With her debut album Worrisome Heart, Melody Gardot displayed her instinctive gift for transforming the traditions of jazz and blues with “her personal kiss of life.”
But even her most ardent admirers will be amazed at the giant creative leap forward she has taken with the follow-up, My One and Only Thrill. Mixing Latin rhythms, finger-snapping blues and deep, smoldering torch songs, it’s an album that seems to have been shaped from several lifetimes of love, loss and longing.
Though she’s still only in her early twenties, the rapturous reception accorded to Worrisome Heart by fans and critics meant that she suddenly found her life moving at triple speed, as Melody and her band bounced between gigs, hotels and airports as demand blossomed across several continents.
“We were touring for nine months, though sometimes I’d have a week off if I was lucky,” she explains, in between bites of sushi. “But in reality, I never really had time ‘off’ because I was making the new record in between touring. That process was daunting, but beautiful too, because it gave me the opportunity to work and think, and work and think again, so I could reflect back rather than having to make constant snap decisions. It was an interesting way to approach making a record.”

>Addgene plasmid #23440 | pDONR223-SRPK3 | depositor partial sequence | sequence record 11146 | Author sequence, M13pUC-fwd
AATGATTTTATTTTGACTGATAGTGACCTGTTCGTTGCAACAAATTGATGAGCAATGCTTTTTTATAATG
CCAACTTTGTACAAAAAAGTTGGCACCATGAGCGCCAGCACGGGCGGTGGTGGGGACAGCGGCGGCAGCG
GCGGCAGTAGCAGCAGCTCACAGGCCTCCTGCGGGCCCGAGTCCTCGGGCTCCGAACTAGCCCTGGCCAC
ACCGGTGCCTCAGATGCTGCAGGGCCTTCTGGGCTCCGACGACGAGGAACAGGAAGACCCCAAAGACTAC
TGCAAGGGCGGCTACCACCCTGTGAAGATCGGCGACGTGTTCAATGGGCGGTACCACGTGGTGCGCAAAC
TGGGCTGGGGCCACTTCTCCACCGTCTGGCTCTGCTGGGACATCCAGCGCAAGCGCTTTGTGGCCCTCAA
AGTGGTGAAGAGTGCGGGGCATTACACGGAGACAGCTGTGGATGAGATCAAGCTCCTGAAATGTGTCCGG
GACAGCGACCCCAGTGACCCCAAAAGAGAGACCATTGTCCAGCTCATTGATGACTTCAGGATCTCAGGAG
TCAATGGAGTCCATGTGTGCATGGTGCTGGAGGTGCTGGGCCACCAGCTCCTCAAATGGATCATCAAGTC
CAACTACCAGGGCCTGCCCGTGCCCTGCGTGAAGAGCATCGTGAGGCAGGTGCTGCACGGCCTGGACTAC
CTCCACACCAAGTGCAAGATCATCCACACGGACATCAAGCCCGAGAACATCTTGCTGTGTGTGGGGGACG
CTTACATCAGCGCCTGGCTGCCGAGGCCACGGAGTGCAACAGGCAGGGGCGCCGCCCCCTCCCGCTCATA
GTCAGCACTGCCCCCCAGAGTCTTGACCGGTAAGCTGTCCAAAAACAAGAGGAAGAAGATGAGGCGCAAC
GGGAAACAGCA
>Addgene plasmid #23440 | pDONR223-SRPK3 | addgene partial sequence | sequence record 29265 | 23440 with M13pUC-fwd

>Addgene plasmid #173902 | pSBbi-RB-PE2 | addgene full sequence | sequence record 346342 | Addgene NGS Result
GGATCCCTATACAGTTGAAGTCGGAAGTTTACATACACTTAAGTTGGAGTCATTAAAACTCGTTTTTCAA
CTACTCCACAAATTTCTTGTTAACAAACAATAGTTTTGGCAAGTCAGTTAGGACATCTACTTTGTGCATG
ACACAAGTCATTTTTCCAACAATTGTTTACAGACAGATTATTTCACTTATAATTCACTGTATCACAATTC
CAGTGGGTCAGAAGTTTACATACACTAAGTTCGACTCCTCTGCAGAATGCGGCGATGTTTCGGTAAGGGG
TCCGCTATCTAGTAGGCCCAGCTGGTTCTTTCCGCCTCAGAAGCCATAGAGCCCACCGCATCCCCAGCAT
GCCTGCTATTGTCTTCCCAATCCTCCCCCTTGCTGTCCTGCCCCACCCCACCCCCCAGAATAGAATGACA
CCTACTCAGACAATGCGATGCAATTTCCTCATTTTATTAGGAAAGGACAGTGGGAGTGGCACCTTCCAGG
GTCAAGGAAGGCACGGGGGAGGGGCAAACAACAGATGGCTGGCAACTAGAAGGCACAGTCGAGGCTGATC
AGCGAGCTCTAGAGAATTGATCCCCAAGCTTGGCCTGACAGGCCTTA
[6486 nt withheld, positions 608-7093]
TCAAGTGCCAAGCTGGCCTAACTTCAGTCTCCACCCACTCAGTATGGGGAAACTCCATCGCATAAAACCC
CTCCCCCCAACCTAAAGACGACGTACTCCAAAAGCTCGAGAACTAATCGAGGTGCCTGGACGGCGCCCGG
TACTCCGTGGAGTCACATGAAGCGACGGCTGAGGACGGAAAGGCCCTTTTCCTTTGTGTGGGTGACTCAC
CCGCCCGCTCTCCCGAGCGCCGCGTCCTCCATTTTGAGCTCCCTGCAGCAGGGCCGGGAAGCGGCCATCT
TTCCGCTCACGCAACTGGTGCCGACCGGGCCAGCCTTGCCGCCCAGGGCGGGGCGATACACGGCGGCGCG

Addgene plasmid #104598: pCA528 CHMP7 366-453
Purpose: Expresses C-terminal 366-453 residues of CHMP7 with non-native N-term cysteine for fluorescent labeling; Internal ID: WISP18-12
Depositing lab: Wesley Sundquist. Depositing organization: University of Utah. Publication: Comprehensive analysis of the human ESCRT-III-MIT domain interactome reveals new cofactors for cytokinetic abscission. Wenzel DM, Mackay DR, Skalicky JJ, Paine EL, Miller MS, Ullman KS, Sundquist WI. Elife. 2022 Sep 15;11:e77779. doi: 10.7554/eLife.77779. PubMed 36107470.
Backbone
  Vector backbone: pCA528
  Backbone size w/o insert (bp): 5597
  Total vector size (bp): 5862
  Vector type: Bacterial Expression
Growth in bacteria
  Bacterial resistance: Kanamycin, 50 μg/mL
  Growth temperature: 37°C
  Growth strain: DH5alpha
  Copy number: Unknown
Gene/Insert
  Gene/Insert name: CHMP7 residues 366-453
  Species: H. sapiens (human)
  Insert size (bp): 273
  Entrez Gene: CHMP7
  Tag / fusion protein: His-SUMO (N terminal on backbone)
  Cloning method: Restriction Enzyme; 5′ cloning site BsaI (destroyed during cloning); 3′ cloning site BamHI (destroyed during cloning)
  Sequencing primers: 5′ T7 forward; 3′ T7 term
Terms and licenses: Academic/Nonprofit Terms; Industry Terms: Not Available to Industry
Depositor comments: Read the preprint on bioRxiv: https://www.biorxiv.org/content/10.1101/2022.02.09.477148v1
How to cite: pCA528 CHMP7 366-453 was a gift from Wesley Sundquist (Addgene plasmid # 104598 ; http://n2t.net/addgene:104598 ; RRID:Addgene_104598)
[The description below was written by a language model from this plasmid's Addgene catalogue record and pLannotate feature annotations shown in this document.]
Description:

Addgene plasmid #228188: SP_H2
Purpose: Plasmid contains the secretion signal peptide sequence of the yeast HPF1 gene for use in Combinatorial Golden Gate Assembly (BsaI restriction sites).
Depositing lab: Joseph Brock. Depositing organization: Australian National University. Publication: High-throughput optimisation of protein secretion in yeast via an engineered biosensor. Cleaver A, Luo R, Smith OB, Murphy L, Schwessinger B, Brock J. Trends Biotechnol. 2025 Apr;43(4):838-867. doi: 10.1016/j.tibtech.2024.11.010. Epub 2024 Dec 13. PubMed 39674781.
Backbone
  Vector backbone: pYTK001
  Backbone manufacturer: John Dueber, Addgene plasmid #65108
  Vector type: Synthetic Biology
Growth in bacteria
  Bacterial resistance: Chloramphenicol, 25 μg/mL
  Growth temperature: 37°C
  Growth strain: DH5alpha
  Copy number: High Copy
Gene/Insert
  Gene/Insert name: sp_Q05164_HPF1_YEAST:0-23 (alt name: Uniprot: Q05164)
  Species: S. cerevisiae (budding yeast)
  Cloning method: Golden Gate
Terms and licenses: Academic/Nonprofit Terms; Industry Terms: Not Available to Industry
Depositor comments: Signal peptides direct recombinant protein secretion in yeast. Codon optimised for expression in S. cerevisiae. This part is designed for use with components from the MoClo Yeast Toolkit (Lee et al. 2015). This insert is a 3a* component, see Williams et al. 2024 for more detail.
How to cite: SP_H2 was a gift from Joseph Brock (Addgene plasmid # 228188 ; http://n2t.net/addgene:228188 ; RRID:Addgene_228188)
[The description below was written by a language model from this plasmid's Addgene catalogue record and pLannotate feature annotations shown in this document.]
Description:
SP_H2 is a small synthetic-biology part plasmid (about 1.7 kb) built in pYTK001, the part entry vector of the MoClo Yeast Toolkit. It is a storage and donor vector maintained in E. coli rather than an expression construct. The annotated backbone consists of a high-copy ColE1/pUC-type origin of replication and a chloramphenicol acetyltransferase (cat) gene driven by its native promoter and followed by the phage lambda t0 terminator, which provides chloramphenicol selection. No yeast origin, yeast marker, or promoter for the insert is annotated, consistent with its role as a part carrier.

Despite her exacting schedule, she made sure that her plans for My One and Only Thrill had been painstakingly laid. “We walked into the studio with all the songs written, which was important because you need to have a good idea about how the record’s going to be. You need to have an idea, work it up with the musicians and get the rhythm tracks right. Then you can decide which songs need strings and which ones can live without them. It’s a process of stripping down what you’re doing to make room for something else--essentially dividing it in half to make room for the orchestra.” T
his meant that members of her band – take a bow Ken Pendergast (bass), Patrick Hughes (trumpet) and Bryan Rogers (sax)--often had to play with even more restraint than usual, though thanks to the rapport they’ve built up during months of performing together, she wouldn’t want to go into the studio without them. “It was as if someone was saying to them ‘you could play all this stuff, but I want you to do absolutely nothing!’” she says, laughing. “Yet it was perfect because these are all my guys, and that makes the record special. I think what makes a record great is to have people around you who are instinctively in your head-space and know what you need for those tunes. These guys have played with me long enough to know that without even thinking.”